Frans Timmermans, Minister of Foreign Affairs of the Netherlands and Lilaane Ploumen, Minister of Foreign Trade and Development, just affirmed to parliamentary questions submitted in March 2013 in the Netherlands that the foreign ministry agrees with the UK that abortion can be a necessary medical procedure under international humanitarian law, which then must be provided regardless of national laws in countries. The questions were asked by Parliamentarian Sjoerd Sjoerdsma, a Member of the Dutch party D66.

Timmermans and Ploumen state ”It is our opinion that raped women and girls in war zones have the right to any and all necessary medical care of great quality, this includes safe abortions”. The Netherlands also stands ready to engage the US on the issue of the Helms amendment ban on abortion as an obstacle to ensuring women their IHL rights.

An unofficial English translation can be found here.

The Parliamentary questions (in Dutch) can be found here.

The answers (in Dutch) from the Ministerie van Buitenlandse Zaken are available here.

 

Domestic Criminal Laws That Conflict with International Law: Burma's Abortion and Rape Laws - A Case Study

International law provides a model to improve often outdated domestic laws.

Burma is party to many treaties, including the Convention on the Elimination of All Forms of Discrimination against Women, the Convention on the Rights of the Child, the Genocide Convention and the Geneva Conventions. International law requires states to comply with their treaty obligations in “good faith” regardless of whether domestic laws conflict with the treaty. These obligations often include requirements that states modify their domestic laws to ensure compliance with international human rights and humanitarian standards and obligations. For example, the Genocide and Geneva Conventions, ratified by Burma, both require as a part of their fundamental mandates that states pass domestic laws to comply with their treaty obligations. Burma currently has no domestic laws implementing any of its human rights treaty obligations, with the possible exception of its laws against human trafficking.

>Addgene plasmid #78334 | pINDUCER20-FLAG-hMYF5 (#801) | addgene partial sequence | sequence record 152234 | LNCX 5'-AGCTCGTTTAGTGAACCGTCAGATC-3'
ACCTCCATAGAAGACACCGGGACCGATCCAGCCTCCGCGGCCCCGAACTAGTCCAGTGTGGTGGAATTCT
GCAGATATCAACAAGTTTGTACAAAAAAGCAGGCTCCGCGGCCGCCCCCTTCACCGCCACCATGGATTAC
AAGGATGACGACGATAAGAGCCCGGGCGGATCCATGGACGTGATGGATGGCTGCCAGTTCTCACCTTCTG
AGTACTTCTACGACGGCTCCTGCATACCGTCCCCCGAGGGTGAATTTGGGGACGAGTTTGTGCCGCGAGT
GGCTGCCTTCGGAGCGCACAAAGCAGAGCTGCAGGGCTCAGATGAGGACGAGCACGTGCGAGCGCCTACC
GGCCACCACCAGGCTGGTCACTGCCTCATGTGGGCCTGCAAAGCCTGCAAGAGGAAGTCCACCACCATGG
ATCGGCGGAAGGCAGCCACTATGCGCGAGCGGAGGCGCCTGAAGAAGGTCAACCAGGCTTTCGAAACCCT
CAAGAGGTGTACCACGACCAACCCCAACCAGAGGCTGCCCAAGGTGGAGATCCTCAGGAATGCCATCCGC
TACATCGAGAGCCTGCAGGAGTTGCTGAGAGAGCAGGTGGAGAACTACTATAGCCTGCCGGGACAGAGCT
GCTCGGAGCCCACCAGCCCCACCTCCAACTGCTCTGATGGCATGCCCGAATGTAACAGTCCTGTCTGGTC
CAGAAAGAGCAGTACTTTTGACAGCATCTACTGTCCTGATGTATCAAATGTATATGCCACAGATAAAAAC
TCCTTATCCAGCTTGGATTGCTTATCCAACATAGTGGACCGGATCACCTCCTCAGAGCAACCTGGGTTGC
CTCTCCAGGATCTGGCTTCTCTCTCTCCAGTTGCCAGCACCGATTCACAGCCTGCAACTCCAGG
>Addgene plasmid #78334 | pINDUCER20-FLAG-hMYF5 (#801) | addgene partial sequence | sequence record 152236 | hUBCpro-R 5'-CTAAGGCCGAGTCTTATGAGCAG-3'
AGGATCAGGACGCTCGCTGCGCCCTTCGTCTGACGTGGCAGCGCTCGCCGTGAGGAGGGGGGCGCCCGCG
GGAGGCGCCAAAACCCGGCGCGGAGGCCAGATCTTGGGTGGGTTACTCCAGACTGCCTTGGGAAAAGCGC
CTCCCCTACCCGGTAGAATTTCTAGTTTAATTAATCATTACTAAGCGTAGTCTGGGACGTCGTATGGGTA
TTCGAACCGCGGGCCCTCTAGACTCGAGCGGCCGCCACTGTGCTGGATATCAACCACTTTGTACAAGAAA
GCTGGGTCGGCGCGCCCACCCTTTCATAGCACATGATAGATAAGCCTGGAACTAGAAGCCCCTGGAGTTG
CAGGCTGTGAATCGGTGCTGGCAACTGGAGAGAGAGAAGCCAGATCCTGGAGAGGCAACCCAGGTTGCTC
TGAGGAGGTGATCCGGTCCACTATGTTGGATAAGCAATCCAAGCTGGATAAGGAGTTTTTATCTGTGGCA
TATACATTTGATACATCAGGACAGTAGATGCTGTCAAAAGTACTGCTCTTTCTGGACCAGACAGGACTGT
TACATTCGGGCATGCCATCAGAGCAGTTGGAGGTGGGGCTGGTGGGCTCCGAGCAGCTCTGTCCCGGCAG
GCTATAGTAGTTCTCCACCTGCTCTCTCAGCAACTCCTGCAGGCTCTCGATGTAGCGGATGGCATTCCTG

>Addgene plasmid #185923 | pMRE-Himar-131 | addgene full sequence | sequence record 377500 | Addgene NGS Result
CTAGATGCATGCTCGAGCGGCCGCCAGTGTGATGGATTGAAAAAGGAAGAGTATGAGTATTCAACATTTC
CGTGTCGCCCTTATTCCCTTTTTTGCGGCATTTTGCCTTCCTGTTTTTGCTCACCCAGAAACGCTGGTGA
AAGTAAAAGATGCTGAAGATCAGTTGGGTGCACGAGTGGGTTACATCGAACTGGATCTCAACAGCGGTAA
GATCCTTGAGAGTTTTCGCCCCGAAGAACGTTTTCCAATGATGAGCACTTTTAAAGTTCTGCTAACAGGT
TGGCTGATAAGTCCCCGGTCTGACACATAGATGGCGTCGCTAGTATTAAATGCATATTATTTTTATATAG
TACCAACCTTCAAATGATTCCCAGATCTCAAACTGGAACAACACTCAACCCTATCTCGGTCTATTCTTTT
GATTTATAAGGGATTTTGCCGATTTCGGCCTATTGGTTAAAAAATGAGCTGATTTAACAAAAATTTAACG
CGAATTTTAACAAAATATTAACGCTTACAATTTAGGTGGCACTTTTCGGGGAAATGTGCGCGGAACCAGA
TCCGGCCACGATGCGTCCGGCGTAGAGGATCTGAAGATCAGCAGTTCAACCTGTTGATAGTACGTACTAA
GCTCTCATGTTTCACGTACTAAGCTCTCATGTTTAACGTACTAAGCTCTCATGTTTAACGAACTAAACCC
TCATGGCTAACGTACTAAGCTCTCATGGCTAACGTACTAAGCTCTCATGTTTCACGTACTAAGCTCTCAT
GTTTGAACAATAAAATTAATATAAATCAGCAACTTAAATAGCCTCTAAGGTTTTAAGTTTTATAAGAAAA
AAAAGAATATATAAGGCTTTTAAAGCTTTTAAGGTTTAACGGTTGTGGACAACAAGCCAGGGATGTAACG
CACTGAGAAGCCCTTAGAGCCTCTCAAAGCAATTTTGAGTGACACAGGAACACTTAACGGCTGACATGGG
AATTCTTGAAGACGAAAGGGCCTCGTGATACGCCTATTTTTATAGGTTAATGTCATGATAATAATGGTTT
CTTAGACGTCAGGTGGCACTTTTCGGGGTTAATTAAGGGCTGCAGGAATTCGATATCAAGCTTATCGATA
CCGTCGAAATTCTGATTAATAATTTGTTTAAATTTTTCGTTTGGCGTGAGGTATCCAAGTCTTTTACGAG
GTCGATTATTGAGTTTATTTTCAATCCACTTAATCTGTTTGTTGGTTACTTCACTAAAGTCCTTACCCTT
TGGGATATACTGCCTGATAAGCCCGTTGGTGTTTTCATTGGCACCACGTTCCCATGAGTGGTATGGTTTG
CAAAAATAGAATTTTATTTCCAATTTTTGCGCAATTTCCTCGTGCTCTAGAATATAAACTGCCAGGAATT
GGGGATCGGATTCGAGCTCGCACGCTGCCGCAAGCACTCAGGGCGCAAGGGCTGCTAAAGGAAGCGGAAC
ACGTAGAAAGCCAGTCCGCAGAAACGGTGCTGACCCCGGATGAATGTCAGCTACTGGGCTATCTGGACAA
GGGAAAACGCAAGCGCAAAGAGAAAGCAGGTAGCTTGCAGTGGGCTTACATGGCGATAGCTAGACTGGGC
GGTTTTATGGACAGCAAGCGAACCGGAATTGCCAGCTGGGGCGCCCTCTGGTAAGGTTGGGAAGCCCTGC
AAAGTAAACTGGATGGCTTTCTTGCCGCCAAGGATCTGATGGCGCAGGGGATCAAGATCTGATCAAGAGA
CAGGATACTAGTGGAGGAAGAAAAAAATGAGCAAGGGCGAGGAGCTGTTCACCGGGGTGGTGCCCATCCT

This document examines Burma’s domestic criminal laws addressing abortion and rape and compares them with the international law standards binding on Burma. These case studies are examples of how international law can be used to reform of Burma’s domestic law to comport with international human rights and humanitarian standards.